Occupy Berkeley camp raided, torn down

Students from University of California at Berkeley and other California colleges and Occupy San Francisco protesters march along the Embarcadero as part of a demonstration in San Francisco, Nov. 16, 2011. AP Photo/Jeff Chiu

SAN FRANCISCO - Authorities early Thursday morning cleared an encampment set up by Occupy protesters on the campus of the University of California, Berkeley.

Police in riot gear conducted a raid on the encampment around 3:30 a.m. Thursday, removing about 20 tents and arresting two protesters. Television footage showed a bulldozer moving into the area after the raid.

More than 100 officers and sheriff's deputies from three agencies, including campus police, surrounded the 40 or so campers and gave them 10 minutes to gather their belongings and leave, the San Francisco Chronicle reports.

Two of the campers stayed behind, and there were reportedly no clashes with police, unlike Nov. 9 when police jabbed students with batons and arrested 40 people as the university sought to uphold the campus ban on camping.


"This size of force is entirely unnecessary," Ian Saxton, 29, a graduate student who tore down his tent before the raid, told the Chronicle. "Occupy Cal was a justified assembly by the students and community of UC Berkeley. This is what they do to students who exercise their First Amendment right?"

The encampment went up on Tuesday night in defiance of a campus ban on camping.

In New York, where police earlier this week cleared the protest encampment at Zuccotti Park, skirmishes broke out with police as hundreds of demonstrators marched through New York's financial district Thursday.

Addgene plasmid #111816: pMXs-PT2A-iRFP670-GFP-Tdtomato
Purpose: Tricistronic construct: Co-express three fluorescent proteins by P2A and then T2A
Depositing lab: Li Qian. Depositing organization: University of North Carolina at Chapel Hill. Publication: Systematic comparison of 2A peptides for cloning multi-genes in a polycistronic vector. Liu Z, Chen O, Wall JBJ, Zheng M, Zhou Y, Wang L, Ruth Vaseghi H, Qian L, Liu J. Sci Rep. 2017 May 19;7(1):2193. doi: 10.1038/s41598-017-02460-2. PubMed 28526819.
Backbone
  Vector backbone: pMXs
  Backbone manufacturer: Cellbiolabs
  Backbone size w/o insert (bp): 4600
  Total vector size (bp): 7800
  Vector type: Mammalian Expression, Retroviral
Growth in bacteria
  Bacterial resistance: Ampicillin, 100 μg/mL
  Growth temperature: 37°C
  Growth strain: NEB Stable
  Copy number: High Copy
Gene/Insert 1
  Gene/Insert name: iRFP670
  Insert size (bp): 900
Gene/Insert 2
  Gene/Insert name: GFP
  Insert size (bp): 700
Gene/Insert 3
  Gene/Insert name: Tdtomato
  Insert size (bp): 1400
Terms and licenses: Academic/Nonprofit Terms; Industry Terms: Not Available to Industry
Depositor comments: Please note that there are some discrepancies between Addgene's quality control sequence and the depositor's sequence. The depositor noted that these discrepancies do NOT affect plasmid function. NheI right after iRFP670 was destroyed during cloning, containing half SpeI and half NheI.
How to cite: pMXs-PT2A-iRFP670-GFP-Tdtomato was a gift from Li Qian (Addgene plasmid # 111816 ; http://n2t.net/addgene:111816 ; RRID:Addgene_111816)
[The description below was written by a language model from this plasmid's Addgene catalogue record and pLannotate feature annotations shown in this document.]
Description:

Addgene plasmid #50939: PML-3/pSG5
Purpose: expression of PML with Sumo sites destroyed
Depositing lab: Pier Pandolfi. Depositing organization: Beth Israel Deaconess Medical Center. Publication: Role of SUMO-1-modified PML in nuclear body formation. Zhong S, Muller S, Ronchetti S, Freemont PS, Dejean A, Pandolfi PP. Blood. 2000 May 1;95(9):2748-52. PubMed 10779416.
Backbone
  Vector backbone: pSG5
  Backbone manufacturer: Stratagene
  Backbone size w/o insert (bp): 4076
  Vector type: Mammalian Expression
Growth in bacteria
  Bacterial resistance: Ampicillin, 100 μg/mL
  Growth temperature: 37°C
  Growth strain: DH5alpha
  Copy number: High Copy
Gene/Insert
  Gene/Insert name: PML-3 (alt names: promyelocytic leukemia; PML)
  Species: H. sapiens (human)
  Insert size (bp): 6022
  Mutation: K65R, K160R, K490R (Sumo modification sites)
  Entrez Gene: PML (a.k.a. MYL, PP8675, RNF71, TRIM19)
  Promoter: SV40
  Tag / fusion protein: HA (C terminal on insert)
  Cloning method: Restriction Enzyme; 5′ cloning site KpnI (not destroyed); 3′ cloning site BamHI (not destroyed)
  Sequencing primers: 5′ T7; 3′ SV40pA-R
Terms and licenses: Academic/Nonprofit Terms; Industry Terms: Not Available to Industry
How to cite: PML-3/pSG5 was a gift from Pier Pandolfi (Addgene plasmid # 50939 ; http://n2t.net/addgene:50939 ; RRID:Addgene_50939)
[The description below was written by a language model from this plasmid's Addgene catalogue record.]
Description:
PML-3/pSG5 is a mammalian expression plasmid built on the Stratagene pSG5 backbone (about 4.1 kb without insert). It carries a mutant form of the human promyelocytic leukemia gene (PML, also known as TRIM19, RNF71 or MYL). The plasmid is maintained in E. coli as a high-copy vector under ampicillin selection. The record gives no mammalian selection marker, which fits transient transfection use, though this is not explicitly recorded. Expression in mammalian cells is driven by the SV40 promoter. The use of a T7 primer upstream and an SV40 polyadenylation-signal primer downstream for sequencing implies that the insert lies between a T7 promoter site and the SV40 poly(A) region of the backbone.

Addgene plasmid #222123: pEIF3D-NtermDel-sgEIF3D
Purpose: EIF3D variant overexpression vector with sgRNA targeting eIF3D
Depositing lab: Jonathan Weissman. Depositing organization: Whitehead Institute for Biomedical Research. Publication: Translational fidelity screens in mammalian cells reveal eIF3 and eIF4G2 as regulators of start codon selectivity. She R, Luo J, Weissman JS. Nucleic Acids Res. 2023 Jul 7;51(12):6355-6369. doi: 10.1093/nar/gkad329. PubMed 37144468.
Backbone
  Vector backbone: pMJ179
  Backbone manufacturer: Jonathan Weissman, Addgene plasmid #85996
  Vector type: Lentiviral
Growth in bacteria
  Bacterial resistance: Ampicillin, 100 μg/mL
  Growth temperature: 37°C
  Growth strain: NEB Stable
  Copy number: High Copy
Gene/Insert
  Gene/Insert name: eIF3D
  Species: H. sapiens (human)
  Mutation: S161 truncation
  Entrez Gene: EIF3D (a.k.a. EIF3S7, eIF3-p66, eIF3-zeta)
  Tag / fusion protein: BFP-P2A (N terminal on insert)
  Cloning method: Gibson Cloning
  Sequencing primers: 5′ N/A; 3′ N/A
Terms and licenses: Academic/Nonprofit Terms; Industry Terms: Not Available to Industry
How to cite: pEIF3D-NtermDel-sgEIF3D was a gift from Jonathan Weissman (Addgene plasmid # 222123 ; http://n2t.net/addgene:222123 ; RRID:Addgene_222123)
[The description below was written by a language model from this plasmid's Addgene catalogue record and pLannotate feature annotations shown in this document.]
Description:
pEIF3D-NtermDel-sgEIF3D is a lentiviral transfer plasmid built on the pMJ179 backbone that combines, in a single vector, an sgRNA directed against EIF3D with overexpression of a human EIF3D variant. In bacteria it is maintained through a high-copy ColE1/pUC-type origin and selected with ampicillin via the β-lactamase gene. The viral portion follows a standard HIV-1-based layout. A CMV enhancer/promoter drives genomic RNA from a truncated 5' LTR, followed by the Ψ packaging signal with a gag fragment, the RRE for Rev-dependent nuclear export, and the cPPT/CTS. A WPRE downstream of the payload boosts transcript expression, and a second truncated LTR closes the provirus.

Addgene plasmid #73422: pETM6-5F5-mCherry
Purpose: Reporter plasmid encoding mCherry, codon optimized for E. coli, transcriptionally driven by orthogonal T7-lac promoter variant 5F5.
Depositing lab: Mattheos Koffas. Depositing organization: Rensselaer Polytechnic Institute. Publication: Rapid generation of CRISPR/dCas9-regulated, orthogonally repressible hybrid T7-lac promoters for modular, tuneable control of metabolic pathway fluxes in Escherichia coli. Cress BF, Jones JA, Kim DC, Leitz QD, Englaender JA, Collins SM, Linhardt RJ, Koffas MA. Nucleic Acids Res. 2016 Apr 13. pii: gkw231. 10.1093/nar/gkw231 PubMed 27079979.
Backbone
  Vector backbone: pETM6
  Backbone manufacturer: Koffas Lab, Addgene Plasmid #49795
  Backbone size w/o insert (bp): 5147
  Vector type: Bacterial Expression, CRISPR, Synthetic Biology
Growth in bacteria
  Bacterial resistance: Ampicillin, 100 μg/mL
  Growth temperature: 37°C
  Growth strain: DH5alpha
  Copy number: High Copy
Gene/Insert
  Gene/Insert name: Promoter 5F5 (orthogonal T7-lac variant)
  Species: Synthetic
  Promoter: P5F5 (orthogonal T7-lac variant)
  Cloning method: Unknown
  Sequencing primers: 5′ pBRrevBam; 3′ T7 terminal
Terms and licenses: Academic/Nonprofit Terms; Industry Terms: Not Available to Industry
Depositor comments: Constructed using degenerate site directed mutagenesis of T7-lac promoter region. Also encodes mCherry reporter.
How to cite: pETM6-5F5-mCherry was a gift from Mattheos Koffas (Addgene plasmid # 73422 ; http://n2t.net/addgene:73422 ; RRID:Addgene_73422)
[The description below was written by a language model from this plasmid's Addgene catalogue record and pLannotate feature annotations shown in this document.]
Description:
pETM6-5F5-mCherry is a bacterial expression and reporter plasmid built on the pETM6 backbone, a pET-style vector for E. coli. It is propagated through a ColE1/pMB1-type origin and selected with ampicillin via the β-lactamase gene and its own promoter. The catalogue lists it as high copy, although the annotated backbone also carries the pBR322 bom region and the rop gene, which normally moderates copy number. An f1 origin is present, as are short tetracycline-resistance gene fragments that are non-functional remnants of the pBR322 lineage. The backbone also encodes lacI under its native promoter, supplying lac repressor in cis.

"All day, all week, shut down Wall Street!" the crowd chanted, clogging the streets near the stock exchange.

Police arrested several protesters who were sitting on the ground one block from Wall Street and refusing to move.

Some of the police hit protesters as they resisted arrest.

Demonstrators promised a national day of action with mass gatherings in other cities.

Elsewhere, anti-Wall Street activists swarmed into a San Francisco bank and tried to set up camp in the lobby.

About 100 demonstrators rushed into the Bank of America branch Wednesday, chanting "money for schools and education, not for banks and corporations."

Police in riot gear responded and began cuffing the activists one-by-one as other demonstrators surrounded the building, blocking entrances and exits.

After protesters had dispersed, police said 95 activists were arrested, taken to jail, cited and released.

No injuries were reported in the protest, one of several in the area focusing on school funding.

Willow Curless, 63, said she and her husband rode their bicycles from their home in Marin County and watched the protest from outside the bank.

"I honor these people in there," she said. "They're making an important statement for the 99 percent."

In Sacramento, about 75 student leaders and a few administrators from UC Berkeley and the University of California, Davis lobbied lawmakers and the governor to allocate more money to education.

Adam Thongsavat, student body president at UC Davis, called on lawmakers to be "more courageous, more aggressive and more thoughtful."

"Come to our campuses and see how your actions affect us," he said. "I want you all to tell us why prisons deserve more spending than universities."

University of California President Mark Yudof issued a statement of support for the students' "passion and conviction" in support of public higher education.

"We also suffer together the strains caused by what has been a long pattern of state disinvestment in the University of California," he said.

The marches in support of higher education came as police in San Francisco and San Diego cleared encampments in those cities, citing public health and safety concerns.

San Francisco Mayor Ed Lee met with Occupy SF activists to let them know an expansion of their camp would not be tolerated.

"I did give the order to our police chief this morning that there cannot be an expansion of what we're perceiving to be a health hazard in the city," Lee said after the meeting.

Police once again broke up the Occupy encampment in San Diego that officials said posed a growing problem with violence and mounting trash.

Nine people were arrested and one other was cited and released during the 2 a.m. raid.

Another Occupy protest is planned Thursday in San Francisco.